Boosting B.C. Startups Through California Connections

B.C. entrepreneurs benefit from links with Silicon Valley expats.

B.C.’s Silicon Valley connections | BCBusiness
B.C.’s tech startups can benefit from finding “like-minded” innovators, such as the companies in Silicon Valley.

B.C. entrepreneurs benefit from links with Silicon Valley expats.

Boosting the number of B.C. tech success stories requires continued focus on innovation and commercialization, and both require capital. However, a pile of money and a clever innovation don’t guarantee success. Effective commercialization requires experienced, networked and focused entrepreneurs, something that B.C. has in scarce quantities. But rather than lament that many of our tech companies are run by first-time entrepreneurs, let’s help them find like-minded technology people who have “been there, done that.”

We could learn a lot from Silicon Valley. In early March, I attended a fantastic event in Palo Alto that had been set up by two groups of Canadians who live and work in Silicon Valley. The C100 was created two years ago to form a tighter bond between Canadians working in the U.S. technology industry and entrepreneurs based in Canada, and to help the next generation of Canadian-based technology companies be successful sooner.

Following the same theme as established by ethnic technology groups like TIE (Indian entrepreneurs) and Monte Jade (Asian entrepreneurs), C100 hopes to leverage patriotic sentiment into real, meaningful assistance and introductions for these Canadian technology companies. Digital Puck is a similar organization founded by Rob Chaplinsky of Bridgescale Partners, based in Silicon Valley. Rob is from southern Ontario, but has been in the venture capital industry in the Valley since the early ’90s.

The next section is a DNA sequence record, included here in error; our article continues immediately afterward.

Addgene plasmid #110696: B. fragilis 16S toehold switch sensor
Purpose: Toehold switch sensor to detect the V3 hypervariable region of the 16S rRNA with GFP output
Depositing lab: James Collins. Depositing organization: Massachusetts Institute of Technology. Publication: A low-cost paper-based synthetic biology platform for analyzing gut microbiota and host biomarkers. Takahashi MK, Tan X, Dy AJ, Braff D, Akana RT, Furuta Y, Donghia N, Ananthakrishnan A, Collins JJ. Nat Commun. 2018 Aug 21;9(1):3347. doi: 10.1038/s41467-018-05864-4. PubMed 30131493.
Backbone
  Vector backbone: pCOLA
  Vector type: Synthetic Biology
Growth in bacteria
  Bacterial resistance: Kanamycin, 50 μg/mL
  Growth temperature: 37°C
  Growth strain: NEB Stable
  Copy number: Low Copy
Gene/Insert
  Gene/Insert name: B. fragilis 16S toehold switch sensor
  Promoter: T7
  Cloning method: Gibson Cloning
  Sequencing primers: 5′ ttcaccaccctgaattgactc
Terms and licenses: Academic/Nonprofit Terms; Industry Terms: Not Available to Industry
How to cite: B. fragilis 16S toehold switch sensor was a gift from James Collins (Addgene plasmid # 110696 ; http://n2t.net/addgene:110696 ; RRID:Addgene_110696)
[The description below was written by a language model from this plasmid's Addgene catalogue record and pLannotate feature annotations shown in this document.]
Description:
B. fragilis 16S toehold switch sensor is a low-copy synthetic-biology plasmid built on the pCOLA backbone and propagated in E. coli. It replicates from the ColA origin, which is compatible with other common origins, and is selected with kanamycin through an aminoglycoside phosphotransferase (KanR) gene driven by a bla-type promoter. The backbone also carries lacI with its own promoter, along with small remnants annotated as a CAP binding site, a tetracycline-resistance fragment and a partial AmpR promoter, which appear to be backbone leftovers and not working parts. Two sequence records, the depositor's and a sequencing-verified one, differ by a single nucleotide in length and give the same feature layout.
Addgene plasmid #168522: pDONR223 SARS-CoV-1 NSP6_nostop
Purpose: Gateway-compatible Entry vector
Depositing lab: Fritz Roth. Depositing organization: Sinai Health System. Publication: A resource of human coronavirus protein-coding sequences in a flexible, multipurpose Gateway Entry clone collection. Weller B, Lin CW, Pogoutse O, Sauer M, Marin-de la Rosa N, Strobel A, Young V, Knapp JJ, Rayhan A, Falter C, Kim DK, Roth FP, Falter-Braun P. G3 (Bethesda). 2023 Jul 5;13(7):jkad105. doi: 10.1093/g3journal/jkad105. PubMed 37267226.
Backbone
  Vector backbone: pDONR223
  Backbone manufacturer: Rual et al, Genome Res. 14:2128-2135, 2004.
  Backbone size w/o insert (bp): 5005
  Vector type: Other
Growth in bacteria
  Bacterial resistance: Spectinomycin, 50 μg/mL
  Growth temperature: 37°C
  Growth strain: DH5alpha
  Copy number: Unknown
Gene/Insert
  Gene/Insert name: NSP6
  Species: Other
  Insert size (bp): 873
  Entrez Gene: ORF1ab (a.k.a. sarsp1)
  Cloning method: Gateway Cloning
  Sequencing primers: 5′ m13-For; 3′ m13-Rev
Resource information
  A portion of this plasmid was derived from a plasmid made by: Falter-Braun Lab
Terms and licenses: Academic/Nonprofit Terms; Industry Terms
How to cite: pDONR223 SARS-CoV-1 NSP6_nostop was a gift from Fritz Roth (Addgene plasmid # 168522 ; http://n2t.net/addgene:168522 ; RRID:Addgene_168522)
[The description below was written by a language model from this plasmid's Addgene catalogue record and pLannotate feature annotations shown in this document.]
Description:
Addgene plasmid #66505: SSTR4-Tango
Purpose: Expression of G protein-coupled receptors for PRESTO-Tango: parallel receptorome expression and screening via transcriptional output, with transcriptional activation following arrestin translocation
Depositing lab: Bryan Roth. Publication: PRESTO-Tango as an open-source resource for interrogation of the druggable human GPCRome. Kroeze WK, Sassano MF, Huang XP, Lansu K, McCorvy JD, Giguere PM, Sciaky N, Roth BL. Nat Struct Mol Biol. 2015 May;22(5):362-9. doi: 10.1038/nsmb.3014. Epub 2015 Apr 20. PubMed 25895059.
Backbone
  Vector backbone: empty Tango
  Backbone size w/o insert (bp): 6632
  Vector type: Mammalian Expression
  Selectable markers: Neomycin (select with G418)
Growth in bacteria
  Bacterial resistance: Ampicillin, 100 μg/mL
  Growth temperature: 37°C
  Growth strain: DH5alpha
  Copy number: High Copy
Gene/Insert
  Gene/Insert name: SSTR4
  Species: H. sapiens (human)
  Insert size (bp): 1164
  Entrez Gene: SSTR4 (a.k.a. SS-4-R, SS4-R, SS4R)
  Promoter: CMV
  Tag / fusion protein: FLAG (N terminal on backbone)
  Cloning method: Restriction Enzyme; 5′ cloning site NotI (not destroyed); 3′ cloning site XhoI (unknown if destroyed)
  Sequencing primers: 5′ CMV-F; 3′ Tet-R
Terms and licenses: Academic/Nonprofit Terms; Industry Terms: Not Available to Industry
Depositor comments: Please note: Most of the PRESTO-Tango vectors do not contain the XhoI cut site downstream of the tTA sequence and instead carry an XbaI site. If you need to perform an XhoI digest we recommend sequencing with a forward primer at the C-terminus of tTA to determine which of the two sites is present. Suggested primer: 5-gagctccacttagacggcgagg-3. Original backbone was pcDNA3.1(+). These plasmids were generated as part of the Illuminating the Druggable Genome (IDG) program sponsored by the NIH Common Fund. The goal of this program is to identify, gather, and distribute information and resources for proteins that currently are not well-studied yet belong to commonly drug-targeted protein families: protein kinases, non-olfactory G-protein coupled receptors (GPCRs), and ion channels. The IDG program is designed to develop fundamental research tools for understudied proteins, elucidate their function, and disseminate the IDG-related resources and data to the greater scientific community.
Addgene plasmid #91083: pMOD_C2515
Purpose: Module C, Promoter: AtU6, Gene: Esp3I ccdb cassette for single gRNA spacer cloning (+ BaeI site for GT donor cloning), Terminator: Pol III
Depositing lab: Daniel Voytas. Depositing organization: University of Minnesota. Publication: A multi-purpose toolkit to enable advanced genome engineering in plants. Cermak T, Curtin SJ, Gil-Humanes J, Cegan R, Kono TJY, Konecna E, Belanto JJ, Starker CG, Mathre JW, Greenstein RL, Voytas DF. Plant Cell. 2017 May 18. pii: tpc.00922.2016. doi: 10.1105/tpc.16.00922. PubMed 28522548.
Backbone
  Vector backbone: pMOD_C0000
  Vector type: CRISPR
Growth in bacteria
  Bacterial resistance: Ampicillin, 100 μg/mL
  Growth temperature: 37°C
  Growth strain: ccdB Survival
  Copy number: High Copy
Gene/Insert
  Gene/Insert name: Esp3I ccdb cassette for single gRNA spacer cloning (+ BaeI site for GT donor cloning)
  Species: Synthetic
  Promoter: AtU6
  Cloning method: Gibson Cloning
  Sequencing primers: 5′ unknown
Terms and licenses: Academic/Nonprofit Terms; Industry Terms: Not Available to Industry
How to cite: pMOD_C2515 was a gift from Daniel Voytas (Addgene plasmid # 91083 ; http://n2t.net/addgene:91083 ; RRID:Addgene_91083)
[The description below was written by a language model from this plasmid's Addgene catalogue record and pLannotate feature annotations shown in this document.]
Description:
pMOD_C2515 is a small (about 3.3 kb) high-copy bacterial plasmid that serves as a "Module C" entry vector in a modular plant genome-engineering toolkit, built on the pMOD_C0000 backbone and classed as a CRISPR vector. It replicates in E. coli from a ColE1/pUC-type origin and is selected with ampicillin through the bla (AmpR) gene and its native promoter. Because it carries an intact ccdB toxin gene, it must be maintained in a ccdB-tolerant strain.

At the event, Bob Courteau, president of SAP AG North America, met with a few CEOs of visiting companies to discuss how SAP could help them. Among them was Rob Burgess, who grew and sold Alias Software and then did the same with Macromedia. Corporate development people from Google and senior vice-presidents from Juniper, Microsoft and Intel were also in attendance. Throughout the day Chaplinsky made introductions, shared insight and tried to make the right connections for the 20 young Canadian companies that attended.

The Silicon Valley ethos of “fear of a missed opportunity” (as opposed to the very Canadian ethos of “fear of failure”) has rubbed off on all the expat Canadians who live and work down there. They may only have known you for 20 minutes, but they will reach into their network to help you find a salesperson, connect with a potential customer or get the conversation started with a potential acquirer. They are genuinely fuelled by trying to create, invest in, be involved with or otherwise be associated with the next big thing.

B.C. was well represented at this invitation-only event. Of the 20 Canadian technology companies there, six were later-stage companies from B.C.: BuildDirect founder and CEO Jeff Booth; Payfirma founder and CEO Michael Gogturk; A Thinking Ape founder Kenshi Arasaki; Victoria-based Terapeak’s new CEO Kevin North; Kelowna’s Vineyard Networks founder and CEO Jason Richards and Vision Critical founder Andrew Reid. Each company met a fellow Canadian in a senior role with a large technology company to share their story and challenges. Following up after the event will be key to creating lasting connections.

C100 also runs two events for earlier-stage entrepreneurs each year, called 48 Hours in the Valley, and the organization supports many events, such as the annual GROW Conference, where high-level executives in big U.S. technology companies actually show up and mingle with the startups.

Technology people are event junkies, and it’s not just the startups who feel they can benefit from meeting others at these events. It is embedded in the culture of technology – even for the experienced people who give advice, mentorship and contacts. The event organized by C100 and Digital Puck was a superb venue for making connections. I hope there are many more like it for B.C. entrepreneurs to attend.